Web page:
I am in avoidance mode. I need to write, but am feeling reluctant, unsure as I ponder topics. This typically happens when there is something percolating deep in my noggin and my heart isn’t ready to visit that truth. I have cleaned toilets, vacuumed, laundered, fluffed and folded, even hung a painting my sister gave me for my birthday. Tending to menial tasks can go on for hours, even days, while I procrastinate to avoid what inevitably must be done.
I love writing my blog and have reaped benefits I never imagined, it’s been a form of therapy all along. And like any therapy it can be excruciating at times, but worth the pain if I am a tad wiser when all is said and done. So . . . rather than be tempted by organizing the junk drawer in my kitchen, I will write. . . .
My son has struggled with addiction for years and while he appears to be sober at the moment, he is homeless, a man without a plan, without a program for support. He has no friends . . . far too many bridges lay burning in his wake. He currently lives in his car with his dog, while I live in a beautiful home with plenty of space, an empty bed and warm shower, a house that was once his home.
It’s difficult for me to grasp his homelessness. I think of the many times I have observed homeless people standing on corners holding signs asking for food, money or an opportunity to work. From my high horse, I remember my words; I can’t imagine someone in my family being homeless. Our family would never let that happen. Where are their families? I believed every issue could be solved in the fold of a loving family, and certainly if that didn’t work throwing cash at the problem was a good Plan B. Sacrificing my financial wellbeing was stupid, but owning my son’s problems and allowing my heart to feel guilt and shame for his choices was awful. I know better now.
Over the last year, I have learned to set boundaries. I have learned the difference between what I can fix and what I cannot. And the hardest lesson of all, an addict’s beliefs and habits are stronger than the love of any mother. No amount of begging, pleading, cajoling, reasoning or love can convince an addict, whether using or not, to seek help if he is unwilling. Willingness is now my prayer for him.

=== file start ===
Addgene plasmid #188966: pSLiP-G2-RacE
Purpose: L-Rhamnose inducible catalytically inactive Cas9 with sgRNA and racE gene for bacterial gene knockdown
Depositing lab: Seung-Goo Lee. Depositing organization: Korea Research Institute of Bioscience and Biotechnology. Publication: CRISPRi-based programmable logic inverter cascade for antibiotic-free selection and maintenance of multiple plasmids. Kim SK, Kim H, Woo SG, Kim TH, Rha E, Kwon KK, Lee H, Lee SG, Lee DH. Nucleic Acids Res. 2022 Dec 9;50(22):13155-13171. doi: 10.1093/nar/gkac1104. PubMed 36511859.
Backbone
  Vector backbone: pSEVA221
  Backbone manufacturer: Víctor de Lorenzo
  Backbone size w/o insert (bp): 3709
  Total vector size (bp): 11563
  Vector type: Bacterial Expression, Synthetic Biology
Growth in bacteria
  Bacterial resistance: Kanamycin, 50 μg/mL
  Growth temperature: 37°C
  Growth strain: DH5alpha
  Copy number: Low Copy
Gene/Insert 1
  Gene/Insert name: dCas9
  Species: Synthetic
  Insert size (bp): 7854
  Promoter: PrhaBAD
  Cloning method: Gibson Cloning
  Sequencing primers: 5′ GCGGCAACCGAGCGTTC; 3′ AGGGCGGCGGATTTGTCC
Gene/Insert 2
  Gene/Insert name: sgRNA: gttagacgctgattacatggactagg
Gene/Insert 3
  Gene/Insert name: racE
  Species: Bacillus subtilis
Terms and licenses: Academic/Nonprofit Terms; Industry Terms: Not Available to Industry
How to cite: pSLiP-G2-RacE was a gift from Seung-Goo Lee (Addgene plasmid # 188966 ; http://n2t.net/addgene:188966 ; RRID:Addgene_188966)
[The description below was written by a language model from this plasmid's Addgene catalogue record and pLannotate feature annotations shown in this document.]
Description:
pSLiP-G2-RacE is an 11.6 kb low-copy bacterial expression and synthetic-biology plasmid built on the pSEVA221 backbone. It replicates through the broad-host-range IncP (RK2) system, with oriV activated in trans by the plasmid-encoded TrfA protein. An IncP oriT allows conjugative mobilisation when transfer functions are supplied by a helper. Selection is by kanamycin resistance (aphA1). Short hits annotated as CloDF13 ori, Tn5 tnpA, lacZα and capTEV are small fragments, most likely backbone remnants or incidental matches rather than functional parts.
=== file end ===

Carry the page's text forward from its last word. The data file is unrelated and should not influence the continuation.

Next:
Working within the boundaries, my son checks in now and then, a load of laundry, a quick shower, a place to rest, but he cannot stay. We have been down that road before it never ended well. I cleaned up the mess he left behind, both literally and figuratively, as he quickly and easily found a new place to live. Since moving out a year ago, he has not been so lucky. He bounced around a bit until there was no one, nowhere for him to turn, except family.
When he does stop by we share some small talk; I feed him leftovers, and am grateful that he appears healthy. Throughout his trials and tribulations he has maintained a job, another reason for gratitude. Always polite to me, and respectful of my boundaries, he asks for permission, rather than assuming what’s mine is his for the taking. It is not, and I have made that clear. Damn, it’s difficult for me to have so much when he has so little. I feel conflicted, wanting to give. However, boundaries have given me peace of mind, mental wellbeing and strength. I can put limits on my giving. I can have a little heartache and still be happy and grateful.
These days, his good days seem better and his bad days less bad, for no other reason than the change in my reaction to his choices. While my heart still aches right out of my chest when I hear desperation and despair in his voice, I can listen, breathe, and help him in ways that feel fair, without giving my life away. There was never a declaration of my boundaries, I defined them for myself, did my best to stick by them, and I learned to say no. Of course, my hope is that my change leads to his change and a willingness to seek the professional support he needs. I know it’s out of my hands, but I’m still his mom, and I have a weakness for my boy and his happiness.
At times these changes, my boundaries, may seem harsh and unfair to my son. Still, each time he visits me, before he leaves he says, I love you mom. He kisses me and I say I love you too.